Lender Pleads Guilty in $80 Million Ponzi Scheme

Corey N. Johnston entered a plea of guilty to one count of bank fraud and one count of filing a false income tax return.

September 22, 2010
KEYWORDS fraud , loan , loans , participation

Corey N. Johnston entered a plea of guilty to one count of bank fraud and one count of filing a false income tax return in connection to this crime. Johnston was charged on August 6, 2010.

In his plea agreement, Johnston admitted that from 2005 through March of 2009, he oversold participation in large commercial and personal loans arranged by him through his company, First United Funding.

Johnston’s scheme involved selling more than 100% participation in at least 10 loans arranged through the company. In other words, he purportedly sold loan participation to banks after already selling that same participation to other banks.

In each instance, Johnston failed to disclose that the total participation exceeded 100% of the original loan, making it impossible for the participating bank to receive the money expected.

For example, Johnston oversold loan participation for a project known as White Out Way Investments. The original White Out Way loan, arranged through First United Funding, was for $7 million.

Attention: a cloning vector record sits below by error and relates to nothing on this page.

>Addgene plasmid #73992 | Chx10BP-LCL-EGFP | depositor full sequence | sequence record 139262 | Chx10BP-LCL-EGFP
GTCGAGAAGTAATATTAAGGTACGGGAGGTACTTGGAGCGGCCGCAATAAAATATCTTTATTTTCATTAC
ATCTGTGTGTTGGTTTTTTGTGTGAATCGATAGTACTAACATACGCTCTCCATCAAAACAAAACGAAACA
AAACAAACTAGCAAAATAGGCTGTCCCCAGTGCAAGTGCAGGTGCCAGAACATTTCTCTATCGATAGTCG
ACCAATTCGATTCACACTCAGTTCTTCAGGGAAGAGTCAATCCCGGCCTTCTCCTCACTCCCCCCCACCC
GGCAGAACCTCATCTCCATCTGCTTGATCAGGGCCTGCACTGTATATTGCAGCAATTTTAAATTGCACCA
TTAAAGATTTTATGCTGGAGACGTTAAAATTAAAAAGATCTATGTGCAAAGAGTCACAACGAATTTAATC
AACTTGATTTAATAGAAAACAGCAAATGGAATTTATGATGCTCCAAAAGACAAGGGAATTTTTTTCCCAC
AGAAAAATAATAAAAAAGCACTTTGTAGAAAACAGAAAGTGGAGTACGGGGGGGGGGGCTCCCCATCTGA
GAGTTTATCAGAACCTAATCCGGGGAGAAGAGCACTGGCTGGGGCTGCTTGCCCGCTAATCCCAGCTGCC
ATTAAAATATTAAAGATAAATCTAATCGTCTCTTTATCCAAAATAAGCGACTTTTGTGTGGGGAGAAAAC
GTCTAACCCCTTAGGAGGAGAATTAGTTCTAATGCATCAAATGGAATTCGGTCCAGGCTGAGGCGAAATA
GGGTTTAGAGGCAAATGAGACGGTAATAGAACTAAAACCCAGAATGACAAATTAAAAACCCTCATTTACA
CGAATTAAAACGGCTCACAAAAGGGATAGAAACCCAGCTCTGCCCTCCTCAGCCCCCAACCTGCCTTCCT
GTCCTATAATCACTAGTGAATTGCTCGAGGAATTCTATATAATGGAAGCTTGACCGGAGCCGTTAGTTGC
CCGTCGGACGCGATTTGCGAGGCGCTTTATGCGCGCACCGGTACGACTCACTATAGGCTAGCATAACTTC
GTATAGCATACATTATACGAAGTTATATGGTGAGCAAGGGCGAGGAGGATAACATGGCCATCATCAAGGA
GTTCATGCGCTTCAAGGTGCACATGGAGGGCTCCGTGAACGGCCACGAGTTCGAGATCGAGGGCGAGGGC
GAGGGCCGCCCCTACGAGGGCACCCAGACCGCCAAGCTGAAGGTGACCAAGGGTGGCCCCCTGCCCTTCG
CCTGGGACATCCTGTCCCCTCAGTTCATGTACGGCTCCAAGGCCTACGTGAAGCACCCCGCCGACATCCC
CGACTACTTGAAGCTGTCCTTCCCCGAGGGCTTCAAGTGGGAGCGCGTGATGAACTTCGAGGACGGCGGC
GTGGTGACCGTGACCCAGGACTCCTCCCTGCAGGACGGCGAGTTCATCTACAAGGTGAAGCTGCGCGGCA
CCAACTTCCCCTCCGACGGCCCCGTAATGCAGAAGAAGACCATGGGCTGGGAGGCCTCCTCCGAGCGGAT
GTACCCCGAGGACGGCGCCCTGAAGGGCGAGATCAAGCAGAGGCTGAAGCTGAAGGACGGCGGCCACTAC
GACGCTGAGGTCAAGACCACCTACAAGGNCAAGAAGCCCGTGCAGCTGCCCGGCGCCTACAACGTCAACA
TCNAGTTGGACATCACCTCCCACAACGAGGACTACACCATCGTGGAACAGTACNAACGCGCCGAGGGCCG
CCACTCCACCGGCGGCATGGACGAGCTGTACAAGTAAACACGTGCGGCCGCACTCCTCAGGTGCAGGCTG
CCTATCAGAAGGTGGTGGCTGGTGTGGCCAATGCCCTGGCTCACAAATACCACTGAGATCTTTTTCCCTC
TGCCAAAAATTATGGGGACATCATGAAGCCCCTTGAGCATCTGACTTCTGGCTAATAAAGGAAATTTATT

Johnston sold 100% participation in that loan to Western National Bank. At the same time, however, he convinced several other banks to participate in the loan, including 100% participation by The National Bank in Bettendord, Iowa, as well as partial participation by four other lending institutions.

In all, Johnston solicited and received $23.65 million from six banks for the $7 million loan.

In addition, Johnston oversold loan participation for a project known as JM Land Development II. The original JM Land Development loan was for $8 million, and once again, Johnston sold 100% participation in the loan to Western National Bank.

However, he simultaneously obtained full loan participation from Choice Financial, The National Bank, and Hillcrest Bank, along with partial participation from four other banks. Johnston solicited $38.65 million for an $8 million loan.

Six additional lenders also were defrauded during the course of this scheme by overselling participation in other loans.

Johnston used some of the proceeds of the fraud to repay other loans and perpetuate the scheme. He also diverted fraud proceeds for his personal use as well as for use by family members.

Furthermore, Johnston failed to report the fraudulent income on his 2005 federal income tax return. That failure resulted in an underpayment of taxes of approximately $508,905.

Johnston faces a potential maximum penalty of 30 years in prison on the bank fraud charge and three years on the charge of filing a false income tax return.